Do you currently smoke hookah? If the answer is yes, you may want to reconsider after reading this.
Hookah, with origins tracing back to India, has been around for at least 500 years. More recently, it has made its way across the globe and is continuing to increase in popularity particularly among teens and young adults in the United States. Unlike cigarettes, which have become a social stigma in the U.S., hookah is considered more socially acceptable and a group activity despite both being vehicles for smoking tobacco.
It seems that many hookah smokers view this often social activity to be much less harmful than cigarettes or other tobacco products. Some hookah smokers make it a point to not actually inhale the smoke, arguing that this is completely safe and no damage is really done by simply rolling the smoke around the mouth and exhaling.
Unfortunately this couldn’t be farther from the truth.
What is hookah?
Hookah consists of a pipe and a long flexible tube connected to an urn of water through which smoke passes upon inhalation from the tube. The act of the smoke passing through the water cools the smoke before it is inhaled.
Shisha generally refers to the tobacco that is smoked from a hookah pipe (yes, you are in fact smoking tobacco — this fact comes as a surprise to some hookah smokers). Shisha is often sweetened with molasses or honey and flavored extracts. During a hookah session, charcoal is used to heat the tobacco to produce the smoke for inhalation.
The Potential Dangers of Hookah
Tobacco, which naturally contains the compound nicotine is extremely toxic. It enters the body via the smoke you inhale and is absorbed by mucous membranes in the mouth, nose, and lungs.
So, even the hookah smokers that don’t inhale the tobacco smoke into their lungs, still absorb nicotine in their mouths.
It’s also worthwhile to point out the fact that it would be difficult to ensure that absolutely zero smoke slips past your mouth and into your throat while inhaling, so it is quite likely that your throat is exposed to the hookah smoke more than you realize.
Nicotine is extremely addictive and considered by the U.S. Surgeon General to be just as addictive as cocaine or heroin. It’s side effects extend throughout the body, affecting the cardiovascular, renal, respiratory, and reproductive systems.
The immediate affects of nicotine include irritation of the mouth and throat, nausea, pain in the abdomen, an increase salivation, diarrhea, and vomiting.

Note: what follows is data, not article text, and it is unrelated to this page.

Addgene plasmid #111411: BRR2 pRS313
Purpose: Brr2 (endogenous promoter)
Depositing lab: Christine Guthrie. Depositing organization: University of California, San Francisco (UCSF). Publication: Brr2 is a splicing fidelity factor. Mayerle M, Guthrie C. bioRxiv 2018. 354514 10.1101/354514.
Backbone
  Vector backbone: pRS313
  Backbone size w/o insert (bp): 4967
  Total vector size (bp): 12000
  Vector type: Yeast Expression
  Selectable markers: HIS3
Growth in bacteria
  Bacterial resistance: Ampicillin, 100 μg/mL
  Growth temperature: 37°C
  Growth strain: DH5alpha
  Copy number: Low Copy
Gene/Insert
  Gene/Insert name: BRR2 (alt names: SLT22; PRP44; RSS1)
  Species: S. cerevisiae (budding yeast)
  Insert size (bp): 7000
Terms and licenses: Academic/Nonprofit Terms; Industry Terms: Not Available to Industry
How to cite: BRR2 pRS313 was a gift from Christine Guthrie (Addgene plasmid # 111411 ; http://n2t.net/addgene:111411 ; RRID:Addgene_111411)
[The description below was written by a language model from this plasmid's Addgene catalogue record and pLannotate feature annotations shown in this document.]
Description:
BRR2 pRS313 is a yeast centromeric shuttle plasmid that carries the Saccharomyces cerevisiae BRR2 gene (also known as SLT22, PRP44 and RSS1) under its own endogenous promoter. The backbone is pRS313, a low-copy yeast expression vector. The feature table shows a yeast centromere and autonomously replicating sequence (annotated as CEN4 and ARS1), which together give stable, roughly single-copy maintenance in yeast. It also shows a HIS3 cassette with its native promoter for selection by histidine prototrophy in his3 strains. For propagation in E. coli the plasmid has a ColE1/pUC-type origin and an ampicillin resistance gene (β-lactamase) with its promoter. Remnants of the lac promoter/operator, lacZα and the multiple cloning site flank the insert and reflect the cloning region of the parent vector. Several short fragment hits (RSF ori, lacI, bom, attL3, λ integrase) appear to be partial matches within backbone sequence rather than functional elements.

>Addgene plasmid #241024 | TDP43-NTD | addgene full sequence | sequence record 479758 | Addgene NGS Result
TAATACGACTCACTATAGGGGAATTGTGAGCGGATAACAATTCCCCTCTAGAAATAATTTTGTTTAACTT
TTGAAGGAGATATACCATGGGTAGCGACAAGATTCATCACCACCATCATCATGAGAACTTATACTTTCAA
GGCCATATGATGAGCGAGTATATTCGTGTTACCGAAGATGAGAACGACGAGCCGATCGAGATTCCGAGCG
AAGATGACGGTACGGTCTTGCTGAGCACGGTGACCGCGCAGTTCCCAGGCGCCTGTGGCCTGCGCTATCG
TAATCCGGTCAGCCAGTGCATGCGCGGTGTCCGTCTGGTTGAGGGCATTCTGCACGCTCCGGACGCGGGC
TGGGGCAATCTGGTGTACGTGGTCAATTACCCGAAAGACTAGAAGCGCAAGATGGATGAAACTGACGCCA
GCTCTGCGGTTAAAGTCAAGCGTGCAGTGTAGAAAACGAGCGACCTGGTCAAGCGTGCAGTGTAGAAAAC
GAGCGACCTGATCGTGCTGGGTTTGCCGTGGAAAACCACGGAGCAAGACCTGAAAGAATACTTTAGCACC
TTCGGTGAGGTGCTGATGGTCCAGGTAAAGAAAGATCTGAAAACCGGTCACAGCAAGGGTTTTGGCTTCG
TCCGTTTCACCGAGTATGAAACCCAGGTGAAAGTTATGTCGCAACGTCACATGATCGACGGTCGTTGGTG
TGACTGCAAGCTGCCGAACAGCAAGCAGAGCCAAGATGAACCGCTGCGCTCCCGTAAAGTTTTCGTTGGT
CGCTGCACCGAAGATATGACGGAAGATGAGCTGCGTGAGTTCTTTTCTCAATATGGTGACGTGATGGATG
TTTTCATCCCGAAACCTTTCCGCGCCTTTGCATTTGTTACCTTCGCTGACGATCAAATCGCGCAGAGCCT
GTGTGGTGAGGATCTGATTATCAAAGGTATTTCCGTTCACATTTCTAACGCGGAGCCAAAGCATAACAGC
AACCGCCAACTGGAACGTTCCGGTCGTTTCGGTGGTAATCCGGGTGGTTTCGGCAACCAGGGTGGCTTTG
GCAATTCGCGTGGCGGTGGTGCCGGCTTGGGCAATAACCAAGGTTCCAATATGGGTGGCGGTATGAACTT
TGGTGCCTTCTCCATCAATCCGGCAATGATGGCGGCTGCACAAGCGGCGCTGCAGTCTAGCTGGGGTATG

Longterm effects of nicotine include:
- DNA damage
- DNA mutations
- An increase in cell growth
All of this essentially creates the perfect environment that promotes and accelerates tumor growth.
Nicotine alone has been linked to lung, pancreatic, and breast cancer, as well as coronary vascular disease, erectile dysfunction, and altered hormone production. Nicotine also causes a delay in wound healing and an increased risk of infection.What’s more is nicotine can also cause insulin sensitivity or resistance and poses an increased risk of smokers developing type 2 diabetes.
While smoking hookah, you are also inhaling carbon monoxide and other toxins that are a byproduct of the heated mixture. These toxins include Acrolein (irritates the nose, eyes, and throat), Acrylamide (damages the nervous system), Naphthalene (damages the red blood cells), and Benzene (linked to cancers such as leukemia).
One common misconception is that the water in the hookah urn absorbs or filters out all of the toxins in the smoke, but this is not the case. According to a report released by the journal Cancer Epidemiology, Biomarkers & Prevention, researchers analyzed the urine of 105 hookah smokers and 103 nonsmokers who were exposed to smoke from a water pipe. The results revealed that after an event in a hookah lounge, the levels of S-phenylmercapturic acid (SPMA), a byproduct of benzene was 4 times higher than normal in the smokers and 2.6 times higher in the nonsmokers. The same analysis was done after a hookah smoking event that took place in a private home. The SPMA levels in the urine of the hookah smokers were 2 times higher than normal and levels were normal in the nonsmokers. It should be noted that there is no safe level of exposure to Benzene.
More research needs to be done to fully understand all of the risks associated with hookah, but what is currently known about hookah is definitely cause for concern.
Do you currently smoke hookah or have you in the past? I would love to hear your thoughts below.